March 1, 2006

Twins Notes

  • There has been a lot of talk recently about which relievers will fill the last couple bullpen spots for the Twins after Joe Nathan, Juan Rincon, Jesse Crain, and Matt Guerrier. Most of the discussion has centered around which lefty will make the team from the uninspiring threesome of Dennys Reyes, Gabe White, and Darrell May, but I was also glad to see that Ron Gardenhire is thinking about giving Willie Eyre a chance.

    Eyre isn't a lefty, although his older brother Scott Eyre is. Instead, he's a 27-year-old righty who has been in the Twins organization since being drafted in the 23rd round back in 1999. Last season he went 10-3 with a 2.72 ERA in 56 relief appearances at Triple-A Rochester. Those numbers are good enough to merit considering for a spot on their own, but the two things that make Eyre really intriguing are that he struck out 74 batters in 82.2 innings and had a ground ball-to-fly ball ratio of 2.78-to-1.

    The combination of strikeouts and grounders is a great one for pitchers, and it's particularly valuable for a guy who might be asked to come into a lot of jams with men on base. The Twins have shown a willingness to give unknown right-handed relievers a shot over the past few years -- Guerrier, Tony Fiore, Joe Roa -- and it's worked out pretty well. I'd like to see Eyre join that list in 2006. As Gardenhire said, he "probably deserves a look."

  • A lot of people have tried to analyze what went wrong with the Twins' offense in 2005, and one of the theories often brought up is that the hitters "didn't do the little things" well enough. Now, I would never argue that the Twins were particularly good at situational hitting last season, but I would definitely argue that it was actually "the big things" that hurt them the most.

    The other day on his ESPN.com blog Buster Olney ran a chart of the Productive Outs leaders from last season. Productive Outs has more or less been proven to be a junk stat with no correlation to actual run scoring, and Olney quickly stopped touting it after an initial love affair. With that said, the Twins ranked second in the league with 184 Productive Outs, trailing only the Angels' 187. In other words, they moved plenty of runners over.

    The Twins also ranked fourth in stolen bases and fifth in sacrifices, both of which typically fall under the category of "little things." What they didn't do enough of was avoiding outs, productive or otherwise, and hitting the ball into the gaps and over the fence. The Twins were 10th in on-base percentage, 12th in doubles, and 12th in homers, which is why I'm a whole lot more concerned about the "big things" this season.

  • Joe Christensen wrote an article about Luis Castillo in Tuesday's Minneapolis Star Tribune. It's a nice enough piece, but it's also an example of why I often find the mainstream coverage of the Twins lacking. Here's the part that bothered me:
    When Castillo first signed with the Marlins, in 1992, he was strictly a righthanded hitter.

    "He didn't want to switch hit," [former Marlins manager John] Boles said. "He just wanted to hit righthanded. We said, 'No, no, no. With your speed, from the left side, you're going to hit .280 just with your legs.'"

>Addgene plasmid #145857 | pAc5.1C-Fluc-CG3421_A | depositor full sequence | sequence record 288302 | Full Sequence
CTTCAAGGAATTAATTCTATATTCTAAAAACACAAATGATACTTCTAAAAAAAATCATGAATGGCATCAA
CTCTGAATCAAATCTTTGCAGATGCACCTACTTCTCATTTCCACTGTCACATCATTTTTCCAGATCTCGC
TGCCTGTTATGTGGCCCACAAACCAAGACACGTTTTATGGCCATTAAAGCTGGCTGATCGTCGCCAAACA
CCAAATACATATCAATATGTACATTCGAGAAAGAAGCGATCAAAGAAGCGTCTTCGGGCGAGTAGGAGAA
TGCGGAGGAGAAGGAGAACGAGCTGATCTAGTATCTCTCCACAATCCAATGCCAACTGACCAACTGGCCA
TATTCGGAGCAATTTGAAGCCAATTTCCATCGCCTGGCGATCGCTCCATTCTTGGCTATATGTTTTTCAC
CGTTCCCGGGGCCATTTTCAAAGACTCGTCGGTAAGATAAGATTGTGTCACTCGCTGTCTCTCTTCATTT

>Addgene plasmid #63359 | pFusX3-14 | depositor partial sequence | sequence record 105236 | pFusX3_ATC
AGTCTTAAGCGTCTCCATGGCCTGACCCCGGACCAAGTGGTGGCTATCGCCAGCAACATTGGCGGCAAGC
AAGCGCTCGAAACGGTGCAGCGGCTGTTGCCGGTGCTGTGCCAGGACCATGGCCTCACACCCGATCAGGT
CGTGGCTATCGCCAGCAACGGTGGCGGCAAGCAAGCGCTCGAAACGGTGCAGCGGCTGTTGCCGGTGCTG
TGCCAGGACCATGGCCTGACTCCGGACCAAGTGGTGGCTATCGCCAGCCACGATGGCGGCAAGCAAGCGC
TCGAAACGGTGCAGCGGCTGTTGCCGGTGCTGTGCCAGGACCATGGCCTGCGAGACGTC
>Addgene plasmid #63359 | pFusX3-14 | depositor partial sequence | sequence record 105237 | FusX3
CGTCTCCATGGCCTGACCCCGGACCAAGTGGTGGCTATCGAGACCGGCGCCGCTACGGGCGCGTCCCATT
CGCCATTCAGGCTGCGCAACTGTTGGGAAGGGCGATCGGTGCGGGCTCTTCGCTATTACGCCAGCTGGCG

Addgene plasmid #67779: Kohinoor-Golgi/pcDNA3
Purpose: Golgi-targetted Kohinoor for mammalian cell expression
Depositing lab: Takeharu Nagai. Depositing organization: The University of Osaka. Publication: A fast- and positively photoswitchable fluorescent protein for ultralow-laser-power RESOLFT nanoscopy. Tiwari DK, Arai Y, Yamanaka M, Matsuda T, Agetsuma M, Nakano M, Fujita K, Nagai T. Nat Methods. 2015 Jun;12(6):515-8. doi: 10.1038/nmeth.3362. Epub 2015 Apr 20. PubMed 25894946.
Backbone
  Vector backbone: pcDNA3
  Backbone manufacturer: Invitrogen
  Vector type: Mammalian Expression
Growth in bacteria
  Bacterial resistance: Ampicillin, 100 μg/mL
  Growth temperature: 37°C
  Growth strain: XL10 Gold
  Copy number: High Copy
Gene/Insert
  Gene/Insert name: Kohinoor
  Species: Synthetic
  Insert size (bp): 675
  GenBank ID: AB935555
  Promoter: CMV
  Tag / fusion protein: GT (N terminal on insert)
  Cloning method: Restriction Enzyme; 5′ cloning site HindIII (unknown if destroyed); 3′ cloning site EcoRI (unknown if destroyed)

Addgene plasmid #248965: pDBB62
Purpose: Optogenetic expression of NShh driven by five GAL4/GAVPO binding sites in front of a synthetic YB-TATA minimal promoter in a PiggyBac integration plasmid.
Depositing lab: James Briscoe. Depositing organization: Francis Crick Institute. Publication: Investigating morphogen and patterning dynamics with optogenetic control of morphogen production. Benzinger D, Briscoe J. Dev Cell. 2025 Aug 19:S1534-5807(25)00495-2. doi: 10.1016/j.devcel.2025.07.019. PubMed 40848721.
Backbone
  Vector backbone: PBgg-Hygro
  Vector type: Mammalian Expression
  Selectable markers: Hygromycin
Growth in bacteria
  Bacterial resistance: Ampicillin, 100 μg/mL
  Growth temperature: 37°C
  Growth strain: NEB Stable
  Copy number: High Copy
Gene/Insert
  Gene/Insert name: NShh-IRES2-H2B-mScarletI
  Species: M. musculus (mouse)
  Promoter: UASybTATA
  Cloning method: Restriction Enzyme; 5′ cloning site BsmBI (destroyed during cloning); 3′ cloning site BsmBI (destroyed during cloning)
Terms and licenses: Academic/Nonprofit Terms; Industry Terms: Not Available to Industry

As he enters his 11th big-league season, Castillo is a career .293 hitter, including .287 from the left side.

    The information about Castillo's switch-hitting roots is very interesting. However, following it up by saying that "Castillo is a career .293 hitter, including .287 from the left side" is simply misleading the reader. While technically correct, it would seem fairly important to point out that Castillo has the following career splits:

                AVG      OBP      SLG      OPS
    vs RHP .287 .368 .325 .693
    vs LHP .311 .378 .448 .825

    While the gap in batting average isn't much, the gap in overall production is huge. Castillo has an .825 OPS batting right-handed and a .693 OPS batting left-handed. The average reader would have no idea about that from the above passage, and would come away from the article thinking that Castillo was a very balanced hitter from both sides of the plate. Meanwhile, that's about as far from the truth as you can get.

    This is the sort of stuff that we apparently need blogs and other non-mainstream outlets to tell us, although I'm really not sure why it has to be that way. Incidentally, I'd love to see someone ask Castillo about his extreme splits and question him about whether or not he'd have been better off sticking to hitting right-handed all the time.

  • Joe Mauer spent part of his offseason modeling, and some of the photos are now out. As you might expect, Bat-Girl has some interesting thoughts on the subject. And while we're talking about pictures of Mauer, here's an amusing shot that one of my old grade-school buddies passed along after finding it on Facebook.


    I think that picture probably speaks for itself.

  • Torii Hunter provided a great quote when asked by MLB.com's Kelly Thesier if he will change his game at all after coming back from a broken ankle: "If I have to break it again, I'll do it. I'm going up on the wall every time."